The 14-month-old conflict in Syria is now causing unrest in neighbouring Lebanon, where violence between supporters and opponents of the Syrian regime – divided along sectarian lines - is rapidly escalating. At least seven people have been killed and dozens injured since the start of clashes two days ago in the northern Lebanese city of Tripoli.
The violence was touched off Saturday by the arrest of a Sunni Islamist, Shadi Mawlawi, who was arrested on suspicion of “terrorism,” and charged with the crime Monday. Protesters who side with him, however, claim he simply sympathised with the Syrian rebellion.
Clashes quickly erupted between residents of Bab El-Tebbaneh, the majority of which are Sunnis, and those of Jabal Mohsen, the majority of which are Alawite, a minority offshoot of Shiite Islam, and tend to side with the Syrian government. (Syrian president Bashar Al-Assad is himself Alawite.) Fighters used not just guns but also rocket-propelled grenades and automatic rifles.
Since the start of the Syrian uprising, there have been fears that the conflict could spill into Lebanon, which was long under Syria’s virtual rule. Lebanon’s coalition government is led by Hezbollah, which is supportive of the Syrian government. Tripoli, however, is mainly populated by Sunnis, and has served as a refuge to many Syrian activists and refugees. According to our Syrian Observers, weapons are shipped via Tripoli to rebels in Syria.
Fighting in Tripoli on Sunday.
"People are stuck in their homes"
Maher Melhem is a freelance journalist and a blogger in Tripoli, Lebanon. He was near the area of the clashes on Monday afternoon when he spoke to FRANCE 24. He recorded audio of Sunday's clashes, here.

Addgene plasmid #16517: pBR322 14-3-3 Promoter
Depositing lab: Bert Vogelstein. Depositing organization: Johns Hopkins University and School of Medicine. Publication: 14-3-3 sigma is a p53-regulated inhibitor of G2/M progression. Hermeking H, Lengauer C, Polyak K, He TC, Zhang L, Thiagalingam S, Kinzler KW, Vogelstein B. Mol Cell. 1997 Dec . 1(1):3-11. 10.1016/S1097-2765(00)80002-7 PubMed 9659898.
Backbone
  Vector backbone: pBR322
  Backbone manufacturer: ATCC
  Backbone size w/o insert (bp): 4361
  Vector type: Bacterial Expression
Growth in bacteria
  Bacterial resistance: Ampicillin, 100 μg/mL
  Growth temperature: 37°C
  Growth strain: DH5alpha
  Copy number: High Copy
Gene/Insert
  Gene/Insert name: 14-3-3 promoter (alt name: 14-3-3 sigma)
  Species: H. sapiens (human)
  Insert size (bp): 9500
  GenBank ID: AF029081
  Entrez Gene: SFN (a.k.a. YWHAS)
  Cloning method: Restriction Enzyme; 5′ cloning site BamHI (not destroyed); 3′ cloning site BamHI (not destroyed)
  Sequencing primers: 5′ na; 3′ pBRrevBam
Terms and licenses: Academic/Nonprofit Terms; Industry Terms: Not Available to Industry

I hear the sound of gunfire and bombs every so often, but it’s hard to get close to the fighting itself. Snipers from both sides are spread all over the area. Many people have fled from the neighbourhoods surrounding the clashes, but in the streets where the fighting is taking place, people are stuck in their homes, as those fighting have blocked the roads. They’ve also blocked roads going in and out of the city. Throughout Tripoli, shops are closed, and people are staying indoors. The situation is getting increasingly worse. I haven’t seen anything this bad since May 2008 [when 84 people were killed in clashes between Hezbollah and pro-government factions.]I’m not surprised by this turn of events. The situation in Tripoli has been deteriorating recently, ever since the beginning of the conflict in Syria. Lebanese politicians have become completely divided between supporters of the Syrian regime and critics of it. This division is now spreading into the Lebanese population, and it’s logical that Tripoli would be the first affected as it is the closest major city to Syria. There have been demonstrations supporting the Syrian revolution nearly every week lately in Tripoli. We’ve long feared these would cause an escalation of tensions between extremists."Many Lebanese are still caught up in this sectarian system, and it's only gotten worse with the situation in Syria"Every time there are political tensions in Lebanon, clashes erupt between Salafists and Alawites in this part of the city. Many Lebanese are still caught up in this sectarian system, and it’s only gotten worse with the situation in Syria. Alawites are angered by reports that Sunnis here in Tripoli have helped ship aid and weapons to the Syrian rebels, and welcomed Syrian refugees. They were also angered, after Mawlawi’s arrest, by reports claiming that he had travelled to Syria to fight alongside the rebels.The Lebanese army is trying its best to contain the violence, but every time they try to enter the area where the clashes are taking place, they become targets. This is urban warfare – those fighting are hiding in houses, so it’s difficult to attack them without risking hurting civilians.